Pro-Cyclical Business Coverage

October 27, 2012 • Specialist Journalism • by

*EJO Student Contribution

A new study from the University of Mainz shows that media coverage of banks is pro-cyclical.

This means media outlets dramatize their business coverage in good and bad times – thus strengthening the market’s tune and business fluctuation. In late November 2006, Frankfurter Allgemeine Zeitung published an article about the economic prospects of Deutsche Bank, stressing positive numbers and forecasts, for example an expected return on equity of 27 percent. The bank’s CEO Josef Ackermann had “delivered,” according to the article, although an expensive legal trial was also mentioned in the text. Just four years later, when new and very positive numbers were presented by the bank, Manager Magazin was much more subdued, merely describing the uptake as “solid.”

A new study by Myriam Vosseberg from the University of Mainz, “Paradigm Shift in Business Reporting?,” compares reporting in the business press and the economic departments of several newspapers, both before and during the financial crisis.

According to Vosseberg’s study, the economic departments of quality newspapers spent more time in 2010 addressing risks, special investment opportunities, and business decisions than in the previous three years.  In addition, reporting on pure numbers and statistics – especially return on equity – dropped significantly.  According to the study, 52 percent of articles included in Vosseberg’s research were at least predominantly about business results, while three years later this number was reduced to 37 percent.

Furthermore, the assessment of banks deteriorated in newspaper coverage. Before the crisis, banks were assessed negatively in 25 percent of articles – after the crisis negative assessments were found in 55 percent of articles, but according to Vosseberg, “there wasn’t much reporting on high bonuses for bankers.”  She suspects that discussion on this topic was included in other areas of the newspaper, especially in news or political sections, which were not included in her study.

Vosseberg’s research used content published during the first five months of the year in the business sections of Süddeutsche Zeitung and Frankfurter Allgemeine Zeitung, in addition to the business newspapers Handelsblatt and Börsenzeitung, from 2007-2010. All articles were part of a content analysis which focused on balance sheets, press conferences, and quarterly reports, or on future risks – while at the same time featuring one of four banks (Commerzbank, Deutsche Bank, Helaba and Landesbank Baden-Württemberg).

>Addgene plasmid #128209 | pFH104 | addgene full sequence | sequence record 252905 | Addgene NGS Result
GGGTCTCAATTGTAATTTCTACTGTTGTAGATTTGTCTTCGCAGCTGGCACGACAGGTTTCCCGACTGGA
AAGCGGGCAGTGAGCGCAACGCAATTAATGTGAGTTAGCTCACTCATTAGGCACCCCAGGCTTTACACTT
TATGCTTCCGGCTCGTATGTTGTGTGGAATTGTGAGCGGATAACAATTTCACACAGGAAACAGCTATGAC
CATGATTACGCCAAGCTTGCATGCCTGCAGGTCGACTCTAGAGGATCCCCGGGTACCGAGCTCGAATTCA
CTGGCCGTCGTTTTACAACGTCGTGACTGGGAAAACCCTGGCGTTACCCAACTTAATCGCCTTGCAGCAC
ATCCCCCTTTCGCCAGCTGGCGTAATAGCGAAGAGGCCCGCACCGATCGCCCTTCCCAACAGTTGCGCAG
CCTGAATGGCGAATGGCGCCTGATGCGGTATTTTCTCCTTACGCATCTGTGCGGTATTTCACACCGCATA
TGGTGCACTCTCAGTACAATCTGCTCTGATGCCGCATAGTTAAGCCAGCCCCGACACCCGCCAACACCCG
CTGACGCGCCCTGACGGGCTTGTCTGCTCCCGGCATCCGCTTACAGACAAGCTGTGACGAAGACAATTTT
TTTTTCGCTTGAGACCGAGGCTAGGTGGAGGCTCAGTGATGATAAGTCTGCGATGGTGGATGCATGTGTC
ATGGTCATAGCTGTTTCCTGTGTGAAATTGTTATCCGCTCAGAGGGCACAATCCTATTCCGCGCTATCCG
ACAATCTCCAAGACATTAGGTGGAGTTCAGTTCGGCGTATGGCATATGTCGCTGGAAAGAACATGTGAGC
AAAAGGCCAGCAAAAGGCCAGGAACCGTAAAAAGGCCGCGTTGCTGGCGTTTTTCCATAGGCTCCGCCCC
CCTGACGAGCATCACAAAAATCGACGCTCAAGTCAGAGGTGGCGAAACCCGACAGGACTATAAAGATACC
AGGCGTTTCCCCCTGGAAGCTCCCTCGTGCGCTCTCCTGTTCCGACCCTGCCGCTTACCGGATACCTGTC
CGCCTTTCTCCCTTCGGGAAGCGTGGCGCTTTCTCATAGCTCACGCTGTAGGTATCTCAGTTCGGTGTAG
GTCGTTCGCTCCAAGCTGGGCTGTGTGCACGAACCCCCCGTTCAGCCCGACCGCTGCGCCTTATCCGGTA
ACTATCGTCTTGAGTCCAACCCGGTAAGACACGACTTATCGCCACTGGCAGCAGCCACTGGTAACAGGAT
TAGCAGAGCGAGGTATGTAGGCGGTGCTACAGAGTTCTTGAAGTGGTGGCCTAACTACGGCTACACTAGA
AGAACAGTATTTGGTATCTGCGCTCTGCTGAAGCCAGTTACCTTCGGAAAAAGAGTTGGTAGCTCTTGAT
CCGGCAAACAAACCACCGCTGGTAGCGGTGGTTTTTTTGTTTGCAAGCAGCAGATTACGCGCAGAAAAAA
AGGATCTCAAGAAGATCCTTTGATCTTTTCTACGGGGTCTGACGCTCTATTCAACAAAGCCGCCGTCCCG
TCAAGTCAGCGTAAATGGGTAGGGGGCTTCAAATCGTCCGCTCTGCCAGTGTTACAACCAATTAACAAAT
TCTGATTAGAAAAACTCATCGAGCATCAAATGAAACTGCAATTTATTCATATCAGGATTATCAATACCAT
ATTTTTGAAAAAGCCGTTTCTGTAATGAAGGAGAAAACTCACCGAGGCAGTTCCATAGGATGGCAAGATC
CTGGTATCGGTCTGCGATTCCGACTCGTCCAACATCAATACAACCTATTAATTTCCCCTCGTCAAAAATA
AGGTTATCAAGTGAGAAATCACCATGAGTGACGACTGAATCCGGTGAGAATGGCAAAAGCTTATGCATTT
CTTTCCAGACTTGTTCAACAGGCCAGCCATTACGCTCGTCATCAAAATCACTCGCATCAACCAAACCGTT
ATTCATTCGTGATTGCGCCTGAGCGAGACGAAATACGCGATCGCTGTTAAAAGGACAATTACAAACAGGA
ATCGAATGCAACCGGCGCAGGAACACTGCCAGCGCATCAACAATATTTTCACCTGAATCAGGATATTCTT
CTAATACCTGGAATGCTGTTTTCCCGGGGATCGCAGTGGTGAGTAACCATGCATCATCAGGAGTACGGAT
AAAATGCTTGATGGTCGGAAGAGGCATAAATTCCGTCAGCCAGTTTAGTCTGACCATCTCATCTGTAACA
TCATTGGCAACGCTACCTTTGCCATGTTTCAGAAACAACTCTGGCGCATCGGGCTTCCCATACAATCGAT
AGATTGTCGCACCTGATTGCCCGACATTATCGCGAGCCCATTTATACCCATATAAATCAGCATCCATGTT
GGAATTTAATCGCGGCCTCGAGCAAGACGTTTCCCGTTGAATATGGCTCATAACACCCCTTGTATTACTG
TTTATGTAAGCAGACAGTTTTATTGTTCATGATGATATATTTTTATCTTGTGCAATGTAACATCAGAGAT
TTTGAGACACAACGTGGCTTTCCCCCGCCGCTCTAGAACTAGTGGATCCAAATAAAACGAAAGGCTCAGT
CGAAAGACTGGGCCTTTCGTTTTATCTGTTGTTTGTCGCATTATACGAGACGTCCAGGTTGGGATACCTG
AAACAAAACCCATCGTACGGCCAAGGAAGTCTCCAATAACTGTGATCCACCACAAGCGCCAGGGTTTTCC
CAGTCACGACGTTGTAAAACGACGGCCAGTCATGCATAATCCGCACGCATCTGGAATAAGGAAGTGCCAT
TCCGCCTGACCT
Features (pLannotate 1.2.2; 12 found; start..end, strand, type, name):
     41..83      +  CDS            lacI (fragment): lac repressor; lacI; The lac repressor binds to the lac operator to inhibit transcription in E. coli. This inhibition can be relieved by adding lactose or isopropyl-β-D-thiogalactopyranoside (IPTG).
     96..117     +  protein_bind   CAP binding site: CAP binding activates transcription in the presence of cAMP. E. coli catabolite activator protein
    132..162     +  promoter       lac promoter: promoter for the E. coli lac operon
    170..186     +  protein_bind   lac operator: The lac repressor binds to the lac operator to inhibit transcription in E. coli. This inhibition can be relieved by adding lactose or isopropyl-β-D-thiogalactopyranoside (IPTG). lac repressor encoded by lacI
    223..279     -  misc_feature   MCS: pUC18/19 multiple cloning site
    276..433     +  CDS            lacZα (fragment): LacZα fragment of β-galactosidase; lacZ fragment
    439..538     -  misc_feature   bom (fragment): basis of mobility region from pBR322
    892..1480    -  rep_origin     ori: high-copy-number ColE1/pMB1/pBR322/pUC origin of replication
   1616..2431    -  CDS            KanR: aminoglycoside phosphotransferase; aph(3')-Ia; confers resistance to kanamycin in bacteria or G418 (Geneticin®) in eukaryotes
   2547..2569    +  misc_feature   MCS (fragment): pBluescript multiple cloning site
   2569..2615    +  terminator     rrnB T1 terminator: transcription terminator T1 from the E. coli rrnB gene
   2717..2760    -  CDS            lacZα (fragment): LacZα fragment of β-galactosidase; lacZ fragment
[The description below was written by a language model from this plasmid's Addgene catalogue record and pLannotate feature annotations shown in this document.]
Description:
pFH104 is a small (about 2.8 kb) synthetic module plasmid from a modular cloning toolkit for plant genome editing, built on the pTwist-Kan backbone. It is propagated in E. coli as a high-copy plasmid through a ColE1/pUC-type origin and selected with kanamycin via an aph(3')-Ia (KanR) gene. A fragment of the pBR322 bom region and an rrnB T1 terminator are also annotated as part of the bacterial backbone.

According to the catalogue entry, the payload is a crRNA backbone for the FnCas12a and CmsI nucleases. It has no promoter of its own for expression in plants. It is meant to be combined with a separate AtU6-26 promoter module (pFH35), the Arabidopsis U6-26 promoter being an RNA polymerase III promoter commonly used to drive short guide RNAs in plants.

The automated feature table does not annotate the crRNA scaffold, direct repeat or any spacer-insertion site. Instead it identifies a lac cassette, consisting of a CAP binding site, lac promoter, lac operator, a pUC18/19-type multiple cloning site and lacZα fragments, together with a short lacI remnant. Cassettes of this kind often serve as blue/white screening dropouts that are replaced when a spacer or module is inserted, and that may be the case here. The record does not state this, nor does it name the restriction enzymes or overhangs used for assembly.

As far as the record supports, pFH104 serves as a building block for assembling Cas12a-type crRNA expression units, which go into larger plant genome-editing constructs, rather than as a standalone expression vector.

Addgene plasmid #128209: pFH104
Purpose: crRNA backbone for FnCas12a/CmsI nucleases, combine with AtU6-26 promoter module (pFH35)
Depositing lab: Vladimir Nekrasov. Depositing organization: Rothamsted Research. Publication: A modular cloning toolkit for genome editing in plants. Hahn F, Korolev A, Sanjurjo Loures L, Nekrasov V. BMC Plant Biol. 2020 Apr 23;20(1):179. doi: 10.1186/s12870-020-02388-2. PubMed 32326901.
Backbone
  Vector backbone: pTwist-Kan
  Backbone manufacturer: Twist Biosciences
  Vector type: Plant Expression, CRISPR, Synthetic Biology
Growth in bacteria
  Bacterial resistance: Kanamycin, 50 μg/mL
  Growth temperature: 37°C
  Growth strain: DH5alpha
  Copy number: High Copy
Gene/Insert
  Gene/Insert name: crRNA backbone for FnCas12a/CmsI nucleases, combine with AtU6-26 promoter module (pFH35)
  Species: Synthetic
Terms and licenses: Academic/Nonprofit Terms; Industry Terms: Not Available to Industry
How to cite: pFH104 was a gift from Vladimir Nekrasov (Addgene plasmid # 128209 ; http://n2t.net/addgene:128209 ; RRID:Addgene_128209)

For Stefan Geiss, Vosseberg’s thesis supervisor at the Mainz Institute of Journalism (Institut für Publizistik), this is a good example of a phenomenon he calls “know-it-all-journalism.” Many journalists are habitually less critical during positive market periods, and very critical and negative during bad periods. “Before the economic crisis, especially the collapse of investment bank Lehman Brothers, the risks were almost entirely excluded from reports, and banks were criticized for being too cautious. After the crisis, the focus has shifted to risk,” says Geiss.

Based on Vosseberg’s numbers, Geiss described the pro-cyclical reporting of financial journalists as “at least questionable,” because their reporting regularly exacerbates bubbles as well as crises. Geiss therefore hopes that in the future, economic reporting mechanisms are discussed more frequently, “that would actually be a task of the media pages,” says Geiss. But he has little hope – there have been economic crises before, and journalists didn’t learn anything from them either.